When I was a young teenager, I was quite engrossed with a sci-fi book.
I was comfortable on the couch reading that book when my dad ‘summoned’ me to come with him to visit some distant acquaintance on the other side of town. I agreed with a good dose of teenager begrudging. I consoled myself because I took the book with me to read on the drive there. When we arrived, I took the book inside my dad’s friend house. “Maybe I can discreetly disappear when the adults get busy”, I thought. But I was caught and quickly, ahem, advised to put it down.
When we got back home that night, I discovered to my utter dismay that I had lost the book. It was an obscure novel and, I am sure, very average. I forgot the author, the title, and the image on the cover. I never found the book or a copy.
But decades later, I can still tell you the plot of the story up to the point where I stopped reading.
Such can be the power of unfinished things.
The Zeigarnik effect is the hypothesis that we remember unfinished or interrupted tasks better than completed tasks. I find this is true for myself. And I also find, unsurprisingly, that this ability comes at a cost.
Holding on to unfinished things in my memory requires a small ‘trickle charge’ to keep them alive in my psyche. With just a few of those in the back of my mind, I quickly gain some low-grade crankiness and my mental powers feel dulled.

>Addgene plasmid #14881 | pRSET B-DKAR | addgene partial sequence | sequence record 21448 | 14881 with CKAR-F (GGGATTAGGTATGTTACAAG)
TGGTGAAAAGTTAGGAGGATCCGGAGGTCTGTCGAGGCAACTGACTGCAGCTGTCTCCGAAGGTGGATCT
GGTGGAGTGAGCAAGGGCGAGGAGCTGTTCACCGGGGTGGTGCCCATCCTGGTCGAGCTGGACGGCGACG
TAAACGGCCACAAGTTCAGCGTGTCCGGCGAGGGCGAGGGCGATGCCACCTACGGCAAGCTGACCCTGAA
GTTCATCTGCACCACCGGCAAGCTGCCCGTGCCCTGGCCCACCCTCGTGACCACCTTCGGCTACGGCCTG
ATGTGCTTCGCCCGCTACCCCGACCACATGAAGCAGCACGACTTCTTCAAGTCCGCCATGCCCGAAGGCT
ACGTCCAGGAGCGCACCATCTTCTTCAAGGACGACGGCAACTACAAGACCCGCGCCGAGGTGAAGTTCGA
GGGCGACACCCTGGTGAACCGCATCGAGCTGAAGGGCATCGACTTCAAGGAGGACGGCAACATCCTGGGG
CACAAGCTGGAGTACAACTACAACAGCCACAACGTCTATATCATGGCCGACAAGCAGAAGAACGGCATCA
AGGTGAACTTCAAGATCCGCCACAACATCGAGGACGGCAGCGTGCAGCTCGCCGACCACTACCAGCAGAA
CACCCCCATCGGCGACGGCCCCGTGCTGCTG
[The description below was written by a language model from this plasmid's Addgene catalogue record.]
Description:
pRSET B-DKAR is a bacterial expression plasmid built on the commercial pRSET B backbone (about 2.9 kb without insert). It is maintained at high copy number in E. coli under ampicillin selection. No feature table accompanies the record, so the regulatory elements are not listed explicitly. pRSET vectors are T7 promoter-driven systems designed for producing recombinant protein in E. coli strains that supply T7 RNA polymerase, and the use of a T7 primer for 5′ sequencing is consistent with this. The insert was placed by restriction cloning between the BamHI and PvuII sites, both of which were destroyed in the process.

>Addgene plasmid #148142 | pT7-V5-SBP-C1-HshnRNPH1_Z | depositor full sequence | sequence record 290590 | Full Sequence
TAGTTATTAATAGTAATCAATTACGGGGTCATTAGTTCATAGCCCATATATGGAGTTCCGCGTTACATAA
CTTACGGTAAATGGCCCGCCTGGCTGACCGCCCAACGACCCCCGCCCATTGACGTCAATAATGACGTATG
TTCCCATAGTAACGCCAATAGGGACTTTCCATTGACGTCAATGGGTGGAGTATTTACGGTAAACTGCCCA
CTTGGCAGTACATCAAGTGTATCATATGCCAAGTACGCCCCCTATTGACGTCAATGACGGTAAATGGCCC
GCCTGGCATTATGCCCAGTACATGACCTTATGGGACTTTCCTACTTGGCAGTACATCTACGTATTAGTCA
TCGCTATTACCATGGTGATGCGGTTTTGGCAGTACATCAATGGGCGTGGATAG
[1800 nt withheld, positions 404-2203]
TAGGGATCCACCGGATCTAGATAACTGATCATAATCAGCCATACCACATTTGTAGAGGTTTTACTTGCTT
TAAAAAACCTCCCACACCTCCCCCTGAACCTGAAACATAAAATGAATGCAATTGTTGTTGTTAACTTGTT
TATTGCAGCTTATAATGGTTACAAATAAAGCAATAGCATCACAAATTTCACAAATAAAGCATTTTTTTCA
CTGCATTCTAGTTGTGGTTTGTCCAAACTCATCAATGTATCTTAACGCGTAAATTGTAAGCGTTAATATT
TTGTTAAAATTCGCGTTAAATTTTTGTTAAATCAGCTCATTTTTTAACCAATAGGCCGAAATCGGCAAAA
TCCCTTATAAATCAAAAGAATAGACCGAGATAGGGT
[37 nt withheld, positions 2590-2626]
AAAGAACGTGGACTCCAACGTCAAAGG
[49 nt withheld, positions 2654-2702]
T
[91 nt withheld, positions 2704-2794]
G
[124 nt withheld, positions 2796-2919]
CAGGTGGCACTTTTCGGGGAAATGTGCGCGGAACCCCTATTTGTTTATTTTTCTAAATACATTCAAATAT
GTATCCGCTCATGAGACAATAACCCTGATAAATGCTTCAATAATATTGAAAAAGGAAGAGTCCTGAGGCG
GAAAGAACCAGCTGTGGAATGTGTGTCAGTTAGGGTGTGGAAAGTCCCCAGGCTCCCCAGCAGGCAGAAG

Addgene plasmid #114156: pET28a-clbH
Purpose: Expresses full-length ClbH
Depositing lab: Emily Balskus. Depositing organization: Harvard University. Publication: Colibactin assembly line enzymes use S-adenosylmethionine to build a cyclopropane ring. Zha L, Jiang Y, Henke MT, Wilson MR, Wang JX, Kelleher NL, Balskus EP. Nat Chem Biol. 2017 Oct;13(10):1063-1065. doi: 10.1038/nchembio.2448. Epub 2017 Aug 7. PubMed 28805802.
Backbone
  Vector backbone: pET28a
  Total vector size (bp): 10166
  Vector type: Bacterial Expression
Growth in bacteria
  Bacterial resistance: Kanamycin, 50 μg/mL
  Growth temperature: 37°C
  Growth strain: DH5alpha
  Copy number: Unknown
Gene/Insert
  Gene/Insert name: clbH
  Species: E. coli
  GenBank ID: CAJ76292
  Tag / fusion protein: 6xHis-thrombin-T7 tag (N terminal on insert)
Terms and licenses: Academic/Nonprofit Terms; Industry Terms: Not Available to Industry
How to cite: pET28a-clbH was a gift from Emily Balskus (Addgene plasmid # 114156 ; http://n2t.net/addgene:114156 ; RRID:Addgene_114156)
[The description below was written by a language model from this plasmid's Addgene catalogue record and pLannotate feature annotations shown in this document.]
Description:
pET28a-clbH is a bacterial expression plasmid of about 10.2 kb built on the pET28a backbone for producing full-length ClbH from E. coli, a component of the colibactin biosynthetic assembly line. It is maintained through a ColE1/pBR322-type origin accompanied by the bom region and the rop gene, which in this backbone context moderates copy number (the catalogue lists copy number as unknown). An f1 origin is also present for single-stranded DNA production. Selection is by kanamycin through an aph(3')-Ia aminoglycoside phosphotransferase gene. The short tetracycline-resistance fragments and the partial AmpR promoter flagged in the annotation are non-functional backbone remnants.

But after I write that thought/action/idea down (in a system I can recall at will) I return 100% of my attention to… well, whatever I am doing. I find that quite powerful and relaxing at the same time.
Last week I was interviewing someone about productivity habits and we both concluded that it is likely that poor memory could be the result of writing things down! If I write down things into a recallable system I trust, I do not need to spend precious mental resources to keep them stored inside my gray matter.
As I type these words, there are on my desk about eight post-it notes (this is part of my system). I wrote most of them in the last 24 hours; I try right now to recall what I wrote, and I just can’t – It feels wonderful.
If you do not do this already, I suggest you give it a try (*). Capture these attention leeches in a system you can recall and review at will – reclaim you all your precious attention for the things that matter.
(*) David Allen (Getting Things Done, 2001) is an extremely clear and useful read if you want some real expert advice on how to get this implemented.